Secessionist Movements Gather Steam After Brexit, Threatening a Financially Tenuous Europe

Secessionist Movements Gather Steam After Brexit, Threatening a Financially Tenuous Europe

Now that the United Kingdom has opted out of the European Union, the next danger to European financial stability is the emboldening of more European secessionist movements, and Europe is replete with them. Immediately after the Brexit results were finalized and the Leave campaign projected to win by a wide 4 point margin, talk of more independence votes hit the headlines, and this should warn investors with exposure to British banks like HSBC Holdings PLC (ADR) (NYSE:HSBC) or Barclays PLC (ADR) (NYSE:BCS) to get out over the next few weeks on any dead cat bounce following today’s free fall.

Why? Consider that UK banks have the biggest exposure to Greek debt in Europe outside of Germany. This makes plenty of sense considering that two major victories for the Remain campaign came from London and Edinburgh, the two respective political and financial capitals of England and Scotland where banks are concentrated. Cardiff, the capital of Wales, also voted heavily in favor of Remain by a 60%-40% margin. Leaving the EU puts the value of that Greek debt in jeopardy, because the only reason it has any value is an implicit guarantee from the European Central Bank to continue buying it. The ECB will have a hard time doing so if there are any more EU defections.

Calls for more secession began with Nicola Sturgeon, First Minister of Scotland, among the first to sound off on Scottish secession from the UK calling it democratically unacceptable that Scotland should be forced out of the EU against its will. Scotland voted heavily in favor of remaining in the EU, but the numbers failed to compensate for the overwhelming support for Brexit in England outside of the main urban and financial centers of London, Liverpool and Manchester.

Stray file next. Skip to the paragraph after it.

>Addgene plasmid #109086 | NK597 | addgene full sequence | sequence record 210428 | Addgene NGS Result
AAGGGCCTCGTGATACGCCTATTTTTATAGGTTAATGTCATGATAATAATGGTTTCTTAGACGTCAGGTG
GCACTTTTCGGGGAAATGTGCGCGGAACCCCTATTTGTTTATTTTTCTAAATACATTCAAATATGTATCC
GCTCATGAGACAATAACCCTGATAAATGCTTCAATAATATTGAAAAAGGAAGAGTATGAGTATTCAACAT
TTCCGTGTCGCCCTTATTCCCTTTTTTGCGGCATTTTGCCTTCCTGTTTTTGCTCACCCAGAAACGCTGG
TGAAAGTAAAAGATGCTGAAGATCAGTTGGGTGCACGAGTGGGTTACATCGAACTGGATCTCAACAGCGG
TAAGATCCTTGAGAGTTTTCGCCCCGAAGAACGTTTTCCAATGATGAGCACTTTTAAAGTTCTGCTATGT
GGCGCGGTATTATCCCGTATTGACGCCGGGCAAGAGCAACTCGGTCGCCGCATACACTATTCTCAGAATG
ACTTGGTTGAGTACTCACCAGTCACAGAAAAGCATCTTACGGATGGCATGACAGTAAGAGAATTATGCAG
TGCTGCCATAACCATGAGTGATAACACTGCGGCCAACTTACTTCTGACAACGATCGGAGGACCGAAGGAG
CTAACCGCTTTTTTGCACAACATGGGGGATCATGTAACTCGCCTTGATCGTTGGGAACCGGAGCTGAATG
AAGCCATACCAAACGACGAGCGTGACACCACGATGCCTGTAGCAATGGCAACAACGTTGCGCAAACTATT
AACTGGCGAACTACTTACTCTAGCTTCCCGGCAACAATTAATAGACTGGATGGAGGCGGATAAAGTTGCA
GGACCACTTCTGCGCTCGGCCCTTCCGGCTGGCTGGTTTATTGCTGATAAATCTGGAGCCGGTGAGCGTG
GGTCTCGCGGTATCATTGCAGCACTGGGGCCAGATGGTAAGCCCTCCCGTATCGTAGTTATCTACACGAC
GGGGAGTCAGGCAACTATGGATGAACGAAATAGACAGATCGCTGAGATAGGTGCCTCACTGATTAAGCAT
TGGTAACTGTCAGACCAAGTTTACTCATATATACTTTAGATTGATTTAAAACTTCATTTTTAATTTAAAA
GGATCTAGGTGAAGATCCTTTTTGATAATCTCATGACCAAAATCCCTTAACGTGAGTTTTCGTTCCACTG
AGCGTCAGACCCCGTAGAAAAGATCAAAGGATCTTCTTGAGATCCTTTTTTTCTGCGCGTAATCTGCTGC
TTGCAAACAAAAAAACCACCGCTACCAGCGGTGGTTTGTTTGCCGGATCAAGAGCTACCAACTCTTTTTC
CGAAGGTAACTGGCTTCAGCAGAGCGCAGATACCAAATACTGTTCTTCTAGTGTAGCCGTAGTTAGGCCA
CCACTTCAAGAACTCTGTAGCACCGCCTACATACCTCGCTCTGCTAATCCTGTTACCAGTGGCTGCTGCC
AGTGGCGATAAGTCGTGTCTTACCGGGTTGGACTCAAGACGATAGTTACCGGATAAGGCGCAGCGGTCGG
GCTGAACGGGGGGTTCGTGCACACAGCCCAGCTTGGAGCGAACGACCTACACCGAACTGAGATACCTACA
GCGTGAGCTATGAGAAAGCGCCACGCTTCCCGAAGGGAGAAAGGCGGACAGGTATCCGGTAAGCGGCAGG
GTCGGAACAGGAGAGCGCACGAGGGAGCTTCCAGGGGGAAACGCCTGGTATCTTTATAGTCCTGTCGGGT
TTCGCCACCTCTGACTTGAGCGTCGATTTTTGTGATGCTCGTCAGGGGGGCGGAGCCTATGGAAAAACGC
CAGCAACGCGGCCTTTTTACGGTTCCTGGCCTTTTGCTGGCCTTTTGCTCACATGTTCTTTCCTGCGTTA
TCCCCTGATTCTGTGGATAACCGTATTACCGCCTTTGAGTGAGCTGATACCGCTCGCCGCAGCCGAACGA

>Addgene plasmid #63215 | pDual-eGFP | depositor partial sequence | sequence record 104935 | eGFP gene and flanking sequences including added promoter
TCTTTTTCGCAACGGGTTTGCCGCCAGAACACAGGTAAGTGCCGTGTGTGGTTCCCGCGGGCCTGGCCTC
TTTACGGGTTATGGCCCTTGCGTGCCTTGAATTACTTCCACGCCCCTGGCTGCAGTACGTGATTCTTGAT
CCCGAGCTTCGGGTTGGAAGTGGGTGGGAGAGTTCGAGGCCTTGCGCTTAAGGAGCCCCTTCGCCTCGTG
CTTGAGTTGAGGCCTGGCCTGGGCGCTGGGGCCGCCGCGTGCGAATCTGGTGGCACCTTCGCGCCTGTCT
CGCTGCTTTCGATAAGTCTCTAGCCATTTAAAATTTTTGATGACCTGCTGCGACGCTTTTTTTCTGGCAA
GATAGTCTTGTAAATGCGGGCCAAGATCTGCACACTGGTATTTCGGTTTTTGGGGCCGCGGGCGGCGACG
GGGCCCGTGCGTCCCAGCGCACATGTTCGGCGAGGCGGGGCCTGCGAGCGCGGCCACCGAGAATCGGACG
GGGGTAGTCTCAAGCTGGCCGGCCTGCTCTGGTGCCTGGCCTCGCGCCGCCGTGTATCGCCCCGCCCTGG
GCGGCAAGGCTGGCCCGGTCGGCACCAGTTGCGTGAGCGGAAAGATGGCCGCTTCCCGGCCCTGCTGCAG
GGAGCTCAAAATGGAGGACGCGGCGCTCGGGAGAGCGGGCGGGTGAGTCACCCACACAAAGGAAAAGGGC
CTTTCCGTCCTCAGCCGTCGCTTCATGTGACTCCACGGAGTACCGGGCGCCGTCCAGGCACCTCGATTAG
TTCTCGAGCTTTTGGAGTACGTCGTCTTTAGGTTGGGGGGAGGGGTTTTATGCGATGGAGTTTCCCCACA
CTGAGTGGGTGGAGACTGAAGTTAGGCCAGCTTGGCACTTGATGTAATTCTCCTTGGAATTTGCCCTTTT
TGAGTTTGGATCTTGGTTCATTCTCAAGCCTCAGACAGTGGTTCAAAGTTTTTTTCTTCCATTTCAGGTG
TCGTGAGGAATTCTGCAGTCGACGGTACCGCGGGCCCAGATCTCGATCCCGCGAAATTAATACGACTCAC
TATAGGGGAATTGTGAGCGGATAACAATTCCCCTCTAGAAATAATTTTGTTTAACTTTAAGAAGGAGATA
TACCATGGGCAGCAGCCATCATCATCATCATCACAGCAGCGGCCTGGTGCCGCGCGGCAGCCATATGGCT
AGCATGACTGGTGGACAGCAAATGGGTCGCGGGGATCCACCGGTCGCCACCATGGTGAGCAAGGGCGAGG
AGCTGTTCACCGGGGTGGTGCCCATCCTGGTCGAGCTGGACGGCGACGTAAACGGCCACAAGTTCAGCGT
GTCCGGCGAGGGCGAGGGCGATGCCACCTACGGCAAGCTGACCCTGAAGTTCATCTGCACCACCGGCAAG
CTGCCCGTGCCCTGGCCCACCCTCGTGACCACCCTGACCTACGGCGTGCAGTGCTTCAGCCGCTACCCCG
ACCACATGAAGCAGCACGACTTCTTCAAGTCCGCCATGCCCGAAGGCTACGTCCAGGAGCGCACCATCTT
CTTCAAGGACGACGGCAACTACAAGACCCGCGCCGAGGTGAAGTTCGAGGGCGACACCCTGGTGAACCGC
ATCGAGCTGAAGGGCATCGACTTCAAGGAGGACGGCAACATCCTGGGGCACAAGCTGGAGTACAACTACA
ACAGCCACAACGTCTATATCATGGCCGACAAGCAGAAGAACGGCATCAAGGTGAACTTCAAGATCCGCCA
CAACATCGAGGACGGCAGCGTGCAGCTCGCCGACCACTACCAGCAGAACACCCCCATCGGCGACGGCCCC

Northern Ireland is now also thinking about leaving the UK behind and uniting with the Republic of Ireland, its EU and Eurozone neighbor. Northern Ireland also voted Remain 56% to 44%. The Remain win in Northern Ireland also makes sense because Northern Ireland receives “peace money” from the EU to support government peace programs. The prospect of Scotland and Northern Ireland rejoining the EU after seceding from the UK may seem like it adds to EU stability, but since Northern Ireland and Scotland receive a lot of money from the EU (which is why they voted to stay), that will only lower EU financial stability to have them in without the powerhouse contributors of England and Wales.

Further down the secessionist line, Catalonia has long wanted to break off from the larger Spanish state, and even voted in favor of doing so by an overwhelming majority of 80% back in 2014, though the vote was nonbinding and mostly a show of nationalism.

The European debt crisis has not abated, not by any stretch of the imagination. It is only on hiatus, but the debt pile is still there, festering and growing. Debt to GDP of the Eurozone as a whole is still right at its highs of 91%, and none of the weaker PIIGS nations including Portugal, Ireland, Italy, Greece and Spain has had its debt substantially lowered at all.

Meaning, the Eurozone debt crisis could be about to flare up again, and with the UK out of the picture, this time with one less financial backstop to keep it from spiraling out of control.